Proposal director vs proposal manager vs proposal coordinator vs proposal writer

Proposal development is bigger than one person or a single role

The scope of work required to achieve a high proposal win rate is bigger than one person. Here are some of the differences in the roles that proposal professionals often play:

See also:
Proposal Management
  • The things that a Proposal Director does are different from what a Proposal Manager does. A Proposal Director might not even manage individual proposals. They manage all the proposals. A Proposal Director sets standards, defines processes, ensures staff are trained, and allocates resources across all of the company's proposals. They play a critical role in quality assurance for proposals. A Proposal Director also addresses problems that cross organizational boundaries, which is a common problem for proposals.
  • A Proposal Manager has responsibility for implementing the process for the development and submission of proposals. Proposal Managers herd the cats guide the proposal contributors through the process to complete their assignments. If the company has capture managers, a Proposal Manager works with the relevant capture managers assigned to their proposals. A key requirement for a Proposal Manager is to understand how a compliance matrix helps you create a structure for the document that will meet the customer’s expectations. This is key for understanding the relationship between achieving RFP compliance and maximizing your evaluation score, and for providing a structure you can build your messaging around.
  • In most organizations, the role of Proposal Coordinator is poorly defined and ends up being a mini Proposal Manager, or someone who is cheaper, has less experience, has little or no authority and who assists the Proposal Manager. I prefer not to use the title "Proposal Coordinator" because it is too ambiguous and results in misuse of the role. I prefer to call them "Proposal Process Administrators" because what they should be doing is ensuring that process deliverables are completed, enhancing communications, facilitating expectation management, and helping to surface issues. The Proposal Manager sets expectations. The Proposal Process Administrator documents the expectations, makes sure that everyone is aware of them, and discovers if there are any issues in fulfilling the expectations on time.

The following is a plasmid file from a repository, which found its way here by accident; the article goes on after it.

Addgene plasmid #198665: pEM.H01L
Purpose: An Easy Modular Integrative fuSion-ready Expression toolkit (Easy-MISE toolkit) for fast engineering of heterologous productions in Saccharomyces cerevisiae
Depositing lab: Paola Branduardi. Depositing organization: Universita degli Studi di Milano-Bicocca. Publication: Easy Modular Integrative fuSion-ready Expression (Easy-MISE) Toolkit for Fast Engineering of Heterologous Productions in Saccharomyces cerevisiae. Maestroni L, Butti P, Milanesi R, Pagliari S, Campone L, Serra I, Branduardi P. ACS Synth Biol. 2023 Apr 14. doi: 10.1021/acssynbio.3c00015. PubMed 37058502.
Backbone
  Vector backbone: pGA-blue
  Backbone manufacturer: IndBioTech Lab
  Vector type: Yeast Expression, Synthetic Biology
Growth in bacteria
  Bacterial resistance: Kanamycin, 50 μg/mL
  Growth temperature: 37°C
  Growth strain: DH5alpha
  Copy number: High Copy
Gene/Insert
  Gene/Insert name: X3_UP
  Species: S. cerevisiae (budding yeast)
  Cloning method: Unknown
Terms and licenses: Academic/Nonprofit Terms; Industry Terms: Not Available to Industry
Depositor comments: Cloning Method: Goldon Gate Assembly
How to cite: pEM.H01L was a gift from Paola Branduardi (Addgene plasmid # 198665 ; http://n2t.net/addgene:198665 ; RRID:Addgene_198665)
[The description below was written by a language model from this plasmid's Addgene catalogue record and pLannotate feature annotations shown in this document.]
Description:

• Proposal writers are responsible for completing the narrative portion of the proposal. Most proposal writers are not specialists, and many proposals have at least one person doing proposal writing for the first time. A distinction can be made between subject matter experts and proposal writers. Sometimes subject matter experts write proposal copy, and sometimes they just provide information.

Proposal organization at small vs large businesses

Large companies have more people. But small businesses can be better organized. This directly impacts proposal development and win rates. Small businesses can have better win rates than large businesses. There's also the difference between small proposals and large proposals to consider. 

Large companies may also have someone managing document production and graphics. They also have departments to address pricing and contractual matters.
 
When a small business has one person effectively “doing” the entire proposal, it should still think in functional terms. Each person you hire will have strengths in some but not all of the functions required. How will you fill the gaps? If you start with a junior or mid-level proposal specialist, who will play the role of Proposal Director? If you hire a proposal writer, will they be capable of creating a compliance matrix? 

As you grow, how will you split the functions? Will you promote your first proposal specialist? Will they be capable of fulfilling the functional aspects of their new role? Will you hire someone new, give them a title, and just expect the work to get divided up? Or will you hire someone who can fill your functional gaps? As you grow, it is better to organize around covering the functionality required to win than it is to create positions based around the skills of the people you have or hire. First, identify your functional requirements and then map your people to them. Then fill the gaps. Along the way, you can also use consultants and training to address your gaps.

Small businesses often have one proposal specialist. Large businesses may have a whole department. But the curious thing is that what it will take to win your proposals is functionally the same whether you have a single person or a whole department to do it. Titles do not matter. What matters is whether you understand what it will take to win, have people with the skills to turn that understanding into proposals, and have the capacity to meet your bid volume. 
 


Carl is the Founder and President of CapturePlanning.com and PropLIBRARY

Carl is an expert at winning in writing. The materials he has published have helped millions of people develop business and write better proposals. Carl is also a prolific author, frequent speaker, trainer, and consultant and can be reached at carl.dickson@captureplanning.com. To find out more about him, you can also connect with Carl on LinkedIn.